AMD Launches “Fastest Desktop Processor in the World”

18 months after the release of its first Ryzen™ desktop CPU and 15 months after the debut of its 32-core EPYC server counterpart, Intel's No. 1 challenger in traditional hardware markets is at it again: AMD kicked off this week with the release of its second-generation Ryzen Threadripper 2990WX, the world's first 32-core desktop processor that can handle 64 threads and delivers clock speeds of 3.0 GHz in standard and 4.2 GHz in "boost" (aka turbo) mode.

Hailed as "the embodiment of pure multi-core processing, purpose-built for prosumers who crave raw computational compute power to dispatch the heaviest workloads" by AMD's PR team , the new model relies on the 12 nm "Zen+" microarchitecture for x86 CPUs and reportedly offers up to 53% better multi-thread performance and up to 47% higher rendering performance than Intel's 18-core flagship Core i9-7980XE. That's according to in-house performance tests during which the Threadripper 2990WX achieved an average of 5099.3 points in the Cinebench R15 benchmark, with Intel gear trailing far behind at an average 3335.2 points. Target groups include software developers, CGI and FX artists, CAD/CAE specialists, gamers, streamers and all types of enthusiasts who "crave raw computational compute power to dispatch the heaviest workloads."

Technically, the advancements are not just the result of higher base and boost clock speeds. As AMD tells it, the company's engineers have further refined technologies that have made up the so-called Ryzen Feature Set since the first batch of processors was released:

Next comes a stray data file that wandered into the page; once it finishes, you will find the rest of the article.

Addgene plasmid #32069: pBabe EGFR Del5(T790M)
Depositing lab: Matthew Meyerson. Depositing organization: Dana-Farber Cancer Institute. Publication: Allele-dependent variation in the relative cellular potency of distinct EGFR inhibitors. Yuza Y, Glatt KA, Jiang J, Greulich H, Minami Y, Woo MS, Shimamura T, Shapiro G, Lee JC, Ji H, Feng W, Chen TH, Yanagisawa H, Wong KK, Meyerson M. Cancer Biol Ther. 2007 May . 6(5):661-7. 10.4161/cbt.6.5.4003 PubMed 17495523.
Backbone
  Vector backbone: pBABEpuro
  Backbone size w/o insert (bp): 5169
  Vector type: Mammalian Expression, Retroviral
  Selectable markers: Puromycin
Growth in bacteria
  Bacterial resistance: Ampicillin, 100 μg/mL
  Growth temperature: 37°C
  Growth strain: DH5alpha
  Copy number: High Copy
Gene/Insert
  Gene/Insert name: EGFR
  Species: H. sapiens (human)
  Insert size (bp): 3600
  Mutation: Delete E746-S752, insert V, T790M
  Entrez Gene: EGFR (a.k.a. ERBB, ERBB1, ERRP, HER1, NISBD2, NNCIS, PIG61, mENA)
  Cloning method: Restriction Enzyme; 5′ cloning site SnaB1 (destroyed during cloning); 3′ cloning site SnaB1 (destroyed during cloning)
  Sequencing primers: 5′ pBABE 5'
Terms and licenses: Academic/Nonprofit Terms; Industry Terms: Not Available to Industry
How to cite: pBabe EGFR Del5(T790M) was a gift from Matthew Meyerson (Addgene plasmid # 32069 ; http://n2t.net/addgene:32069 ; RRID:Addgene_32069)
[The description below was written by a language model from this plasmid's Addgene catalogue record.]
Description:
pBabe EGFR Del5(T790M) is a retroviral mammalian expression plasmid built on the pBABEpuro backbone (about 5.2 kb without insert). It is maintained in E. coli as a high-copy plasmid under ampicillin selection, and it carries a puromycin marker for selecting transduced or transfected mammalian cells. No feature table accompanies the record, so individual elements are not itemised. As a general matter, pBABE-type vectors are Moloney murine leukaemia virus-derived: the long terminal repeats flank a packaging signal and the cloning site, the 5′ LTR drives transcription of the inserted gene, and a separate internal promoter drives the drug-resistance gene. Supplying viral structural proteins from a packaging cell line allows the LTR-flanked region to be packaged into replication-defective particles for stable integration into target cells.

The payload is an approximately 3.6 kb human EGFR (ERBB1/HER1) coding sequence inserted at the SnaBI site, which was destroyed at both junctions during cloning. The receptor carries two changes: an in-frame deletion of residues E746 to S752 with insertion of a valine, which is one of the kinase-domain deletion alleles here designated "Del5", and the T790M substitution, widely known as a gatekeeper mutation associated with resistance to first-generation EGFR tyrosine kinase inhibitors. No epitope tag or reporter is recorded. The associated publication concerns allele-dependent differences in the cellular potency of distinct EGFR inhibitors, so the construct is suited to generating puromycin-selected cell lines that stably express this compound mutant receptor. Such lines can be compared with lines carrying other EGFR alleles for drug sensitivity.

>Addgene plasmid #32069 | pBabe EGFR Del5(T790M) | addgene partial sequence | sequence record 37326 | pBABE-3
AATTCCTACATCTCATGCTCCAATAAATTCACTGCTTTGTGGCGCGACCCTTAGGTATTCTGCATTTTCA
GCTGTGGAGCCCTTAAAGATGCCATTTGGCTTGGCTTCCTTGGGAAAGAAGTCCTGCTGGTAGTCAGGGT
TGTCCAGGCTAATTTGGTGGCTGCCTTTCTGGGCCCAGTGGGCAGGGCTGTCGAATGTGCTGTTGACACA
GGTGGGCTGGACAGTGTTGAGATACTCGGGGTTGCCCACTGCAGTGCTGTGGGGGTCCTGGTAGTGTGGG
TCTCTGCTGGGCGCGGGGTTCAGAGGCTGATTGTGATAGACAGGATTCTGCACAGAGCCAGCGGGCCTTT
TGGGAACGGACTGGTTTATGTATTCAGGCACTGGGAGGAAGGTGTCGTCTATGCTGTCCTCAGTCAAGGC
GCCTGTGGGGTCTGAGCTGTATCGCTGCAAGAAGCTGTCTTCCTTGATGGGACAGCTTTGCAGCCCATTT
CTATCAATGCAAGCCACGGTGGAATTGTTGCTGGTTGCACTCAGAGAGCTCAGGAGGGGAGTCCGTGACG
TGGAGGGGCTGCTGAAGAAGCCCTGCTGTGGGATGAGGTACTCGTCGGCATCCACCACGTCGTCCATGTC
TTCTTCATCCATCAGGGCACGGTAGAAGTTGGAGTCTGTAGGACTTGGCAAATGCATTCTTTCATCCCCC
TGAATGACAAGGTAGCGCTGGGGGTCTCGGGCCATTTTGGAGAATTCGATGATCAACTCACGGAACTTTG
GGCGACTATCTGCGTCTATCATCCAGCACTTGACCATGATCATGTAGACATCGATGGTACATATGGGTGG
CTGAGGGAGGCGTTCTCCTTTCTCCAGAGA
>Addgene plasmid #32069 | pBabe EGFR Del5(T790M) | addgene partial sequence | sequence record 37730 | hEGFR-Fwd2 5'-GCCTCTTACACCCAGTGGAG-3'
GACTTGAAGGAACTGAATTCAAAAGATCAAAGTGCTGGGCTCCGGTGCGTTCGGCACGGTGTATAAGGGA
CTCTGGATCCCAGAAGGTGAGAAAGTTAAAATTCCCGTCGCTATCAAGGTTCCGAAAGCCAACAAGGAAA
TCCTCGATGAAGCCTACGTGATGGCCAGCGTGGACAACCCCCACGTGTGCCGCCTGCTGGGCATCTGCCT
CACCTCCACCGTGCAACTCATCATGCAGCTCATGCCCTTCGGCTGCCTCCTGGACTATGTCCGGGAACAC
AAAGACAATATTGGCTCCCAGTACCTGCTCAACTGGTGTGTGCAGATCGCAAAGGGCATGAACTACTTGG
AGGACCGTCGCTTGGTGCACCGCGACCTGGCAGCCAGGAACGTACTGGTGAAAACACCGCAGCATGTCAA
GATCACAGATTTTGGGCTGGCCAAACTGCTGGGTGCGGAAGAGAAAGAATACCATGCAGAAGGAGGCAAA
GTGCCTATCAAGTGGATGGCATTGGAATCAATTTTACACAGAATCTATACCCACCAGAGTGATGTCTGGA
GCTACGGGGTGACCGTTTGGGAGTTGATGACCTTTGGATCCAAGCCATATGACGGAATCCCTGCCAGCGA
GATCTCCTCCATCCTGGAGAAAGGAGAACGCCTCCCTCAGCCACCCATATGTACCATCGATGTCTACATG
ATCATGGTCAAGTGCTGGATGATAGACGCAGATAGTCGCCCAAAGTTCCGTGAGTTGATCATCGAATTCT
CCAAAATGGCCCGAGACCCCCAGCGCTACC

• Unlike most conventional CPUs, the Ryzen family came and comes with a built-in, officially recognized overclocking feature called Precision Boost Overdrive (PBO) that increases processor voltages and clock speeds based on the number of active cores; for last year's original Threadripper models, this meant a voltage increase of 300 MHz if five or more cores were active. In its second installment, PBO now leverages initially unused extra thermal and electrical capacities to further enhance the boost effect without passing the power and/or temperature thresholds ingrained in the processor architecture. However, while this sounds good in theory, the improvements connected with Precision Boost 2 may appear a little less fascinating when you look at actual test results: In Cinebench R15, turning on PB2 will get an extra 13% of performance out of the Threadripper 2990WX as opposed to when it's turned off.
  • While PBO and the PB2 should be effective enough in most cases, there are always occasions where one might wish to be able to push the CPU even further. To tackle those challenges, AMD developed its "eXtended Frequency Range" (XFR) technology, which basically helps to pump up multi-thread performance beyond the levels attainable with PBO/PB2 alone if enough cooling power is available. second-generation Threadrippers come with an improved version dubbed XFR2.
  • Additional features include an expanded version of AMD's overclocking console Ryzen Master Utility, which now allows for fast core detection on both an on-die and per-CCX basis as well as one-click work optimization, while users with X399 chipsets and TR4 sockets now have access to StoreMI technology that enables adequately configured high-capacity HDDs to deliver "SSD-like read speeds."

The AMD Ryzen Threadripper 2990WX is available immediately for $1,799. The 16-core Threadripper 2950X will arrive on August 31 at a price of $899. 12- and 24-core models are scheduled for release in October. As one might expect, these performance-optimized CPUs are not exactly energy savers – 12- and 16-core Threadrippers require 180 watts, and their bigger cousins clock in at 250 watts.